At one meeting of the Board of the Peter Drucker Foundation, I asked Peter, “You have written so much about mission—what is your mission?”
Peter replied, “To help other people achieve their goals—assuming that they are not immoral or unethical!”
Along with his brilliance, Peter was a simple and humble man who wanted to help others achieve their goals. He not only taught me about management, he also taught me about life. By his example, he showed me the importance of loving what you do—and communicating this enthusiasm to others.
Peter loved his wife, family, friends, work, and life. His zest for living was always there—even at the end. I visited with Peter shortly before his death. He took the time to have a lively discussion about the state of the world and the future we face. I was amazed at his sense of history, his deep insight, his passion, and his caring. Peter Drucker did not just teach by what he wrote—he taught by who he was.
Here are learnings that I received from Peter Drucker, which have shaped who I am, what I do, and how I work in the world.
Peter once told me that companies should be able to “put their mission statement on a T-shirt.” Try this for yourself. It is not easy. The benefits though are extraordinarily high, as this exercise will help you focus and become very clear on your mission. For example, my own mission is to be the world authority in helping successful leaders achieve positive, lasting change in behavior. Your customers (or employers) will respect you more if you do not pretend to know everything about everything, but instead have a unique brand.
Peter taught me three things about how to impact decision makers and thus make a huge impact at work. First, he taught me that our mission in life is to make a positive difference. It is not to prove how smart we are or how right we are. We get so lost in proving how smart and how right we are that we forget that’s not what we’re here for.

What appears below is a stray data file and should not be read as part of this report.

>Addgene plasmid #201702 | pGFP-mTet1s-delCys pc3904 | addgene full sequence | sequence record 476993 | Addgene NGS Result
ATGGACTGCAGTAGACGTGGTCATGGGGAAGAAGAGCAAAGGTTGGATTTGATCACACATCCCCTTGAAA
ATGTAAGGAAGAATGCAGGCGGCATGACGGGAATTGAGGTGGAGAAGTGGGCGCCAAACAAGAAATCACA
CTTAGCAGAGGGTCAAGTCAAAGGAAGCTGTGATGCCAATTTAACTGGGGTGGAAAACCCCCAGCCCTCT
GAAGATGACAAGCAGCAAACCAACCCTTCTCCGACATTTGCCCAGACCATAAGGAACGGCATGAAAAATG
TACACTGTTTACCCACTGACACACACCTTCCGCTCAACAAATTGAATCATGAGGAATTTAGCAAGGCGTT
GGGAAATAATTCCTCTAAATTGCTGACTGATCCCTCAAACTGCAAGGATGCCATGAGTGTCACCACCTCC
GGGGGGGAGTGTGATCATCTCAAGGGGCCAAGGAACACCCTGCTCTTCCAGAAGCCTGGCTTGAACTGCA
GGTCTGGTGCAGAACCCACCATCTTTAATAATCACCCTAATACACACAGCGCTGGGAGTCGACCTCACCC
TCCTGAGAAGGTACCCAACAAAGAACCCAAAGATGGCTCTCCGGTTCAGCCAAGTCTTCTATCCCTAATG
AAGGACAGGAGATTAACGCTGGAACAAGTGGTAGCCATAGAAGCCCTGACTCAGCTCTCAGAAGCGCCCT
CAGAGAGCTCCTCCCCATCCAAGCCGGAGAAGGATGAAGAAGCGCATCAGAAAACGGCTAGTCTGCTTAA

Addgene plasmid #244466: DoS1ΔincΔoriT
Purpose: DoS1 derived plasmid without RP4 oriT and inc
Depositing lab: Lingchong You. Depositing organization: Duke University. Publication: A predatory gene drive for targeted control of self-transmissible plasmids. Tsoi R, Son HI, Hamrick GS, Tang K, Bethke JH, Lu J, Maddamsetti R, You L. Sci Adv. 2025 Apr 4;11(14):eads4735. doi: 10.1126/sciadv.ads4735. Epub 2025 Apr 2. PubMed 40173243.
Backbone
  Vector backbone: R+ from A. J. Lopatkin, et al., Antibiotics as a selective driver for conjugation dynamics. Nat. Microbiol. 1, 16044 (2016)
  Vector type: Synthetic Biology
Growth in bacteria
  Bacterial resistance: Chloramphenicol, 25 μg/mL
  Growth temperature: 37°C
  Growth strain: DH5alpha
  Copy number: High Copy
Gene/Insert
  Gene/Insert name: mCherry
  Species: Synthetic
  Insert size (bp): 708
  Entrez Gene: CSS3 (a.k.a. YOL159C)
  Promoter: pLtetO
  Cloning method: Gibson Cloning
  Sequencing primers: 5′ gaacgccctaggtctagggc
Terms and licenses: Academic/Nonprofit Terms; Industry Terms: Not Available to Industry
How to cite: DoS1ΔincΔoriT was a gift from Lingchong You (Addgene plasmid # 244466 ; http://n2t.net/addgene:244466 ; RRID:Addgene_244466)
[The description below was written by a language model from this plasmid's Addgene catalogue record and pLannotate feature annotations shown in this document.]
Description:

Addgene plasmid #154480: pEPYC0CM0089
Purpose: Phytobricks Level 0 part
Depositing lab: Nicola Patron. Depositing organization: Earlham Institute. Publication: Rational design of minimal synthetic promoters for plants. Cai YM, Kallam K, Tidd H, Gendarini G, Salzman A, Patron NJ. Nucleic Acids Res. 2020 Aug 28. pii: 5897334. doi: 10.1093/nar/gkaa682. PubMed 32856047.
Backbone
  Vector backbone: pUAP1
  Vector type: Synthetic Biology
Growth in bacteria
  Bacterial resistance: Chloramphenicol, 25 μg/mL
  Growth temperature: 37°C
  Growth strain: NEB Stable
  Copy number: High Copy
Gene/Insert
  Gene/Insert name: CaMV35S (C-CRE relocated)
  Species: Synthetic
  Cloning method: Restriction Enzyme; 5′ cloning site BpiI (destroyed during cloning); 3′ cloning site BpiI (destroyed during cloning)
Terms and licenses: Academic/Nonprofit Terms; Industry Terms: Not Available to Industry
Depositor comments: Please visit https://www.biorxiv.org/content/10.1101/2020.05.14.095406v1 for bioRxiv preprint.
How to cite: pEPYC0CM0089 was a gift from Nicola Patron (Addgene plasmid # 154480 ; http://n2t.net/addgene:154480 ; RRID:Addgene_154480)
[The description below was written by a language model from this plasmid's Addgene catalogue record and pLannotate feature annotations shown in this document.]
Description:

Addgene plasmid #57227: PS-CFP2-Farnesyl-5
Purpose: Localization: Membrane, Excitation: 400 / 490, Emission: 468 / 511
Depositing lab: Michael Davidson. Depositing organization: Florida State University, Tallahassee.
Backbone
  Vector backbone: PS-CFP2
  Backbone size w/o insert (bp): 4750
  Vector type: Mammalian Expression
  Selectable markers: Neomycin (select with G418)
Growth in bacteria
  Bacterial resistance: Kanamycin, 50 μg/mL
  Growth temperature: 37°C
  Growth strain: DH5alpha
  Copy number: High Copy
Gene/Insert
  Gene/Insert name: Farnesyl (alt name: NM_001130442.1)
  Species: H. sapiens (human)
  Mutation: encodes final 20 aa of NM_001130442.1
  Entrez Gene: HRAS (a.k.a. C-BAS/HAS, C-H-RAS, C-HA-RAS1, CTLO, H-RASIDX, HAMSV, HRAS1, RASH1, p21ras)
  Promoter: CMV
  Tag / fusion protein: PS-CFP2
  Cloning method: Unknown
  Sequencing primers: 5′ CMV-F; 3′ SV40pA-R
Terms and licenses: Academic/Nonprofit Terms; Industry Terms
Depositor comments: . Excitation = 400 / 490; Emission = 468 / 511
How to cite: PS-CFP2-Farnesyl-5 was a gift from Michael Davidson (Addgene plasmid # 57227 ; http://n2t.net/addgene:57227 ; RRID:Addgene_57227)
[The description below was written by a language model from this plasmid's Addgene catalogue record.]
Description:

The second thing that Peter taught me about making a huge impact at work is that every decision in life is made by the person who has the power to make the decision. Make peace with that. Decisions are not necessarily made by the best person, the smartest person, or the right person.
And, third, he said, If I need to impact a decision-maker and they have the power to make a positive difference, the one word I should use to describe them is “customer.” I’ve put all this together in a short phrase that I teach to all of my clients. “The best leaders focus on making a positive difference and selling their ideas to decision makers, not on proving how smart or how right they are.”
Finally, one last lesson that Peter taught me is this wonderful phrase that inspires me to action every day: “The greatest wisdom not applied to action and behavior is meaningless data.”
Will we ever be able to write a similar article about learning from, and being inspired, a machine? I rather doubt it.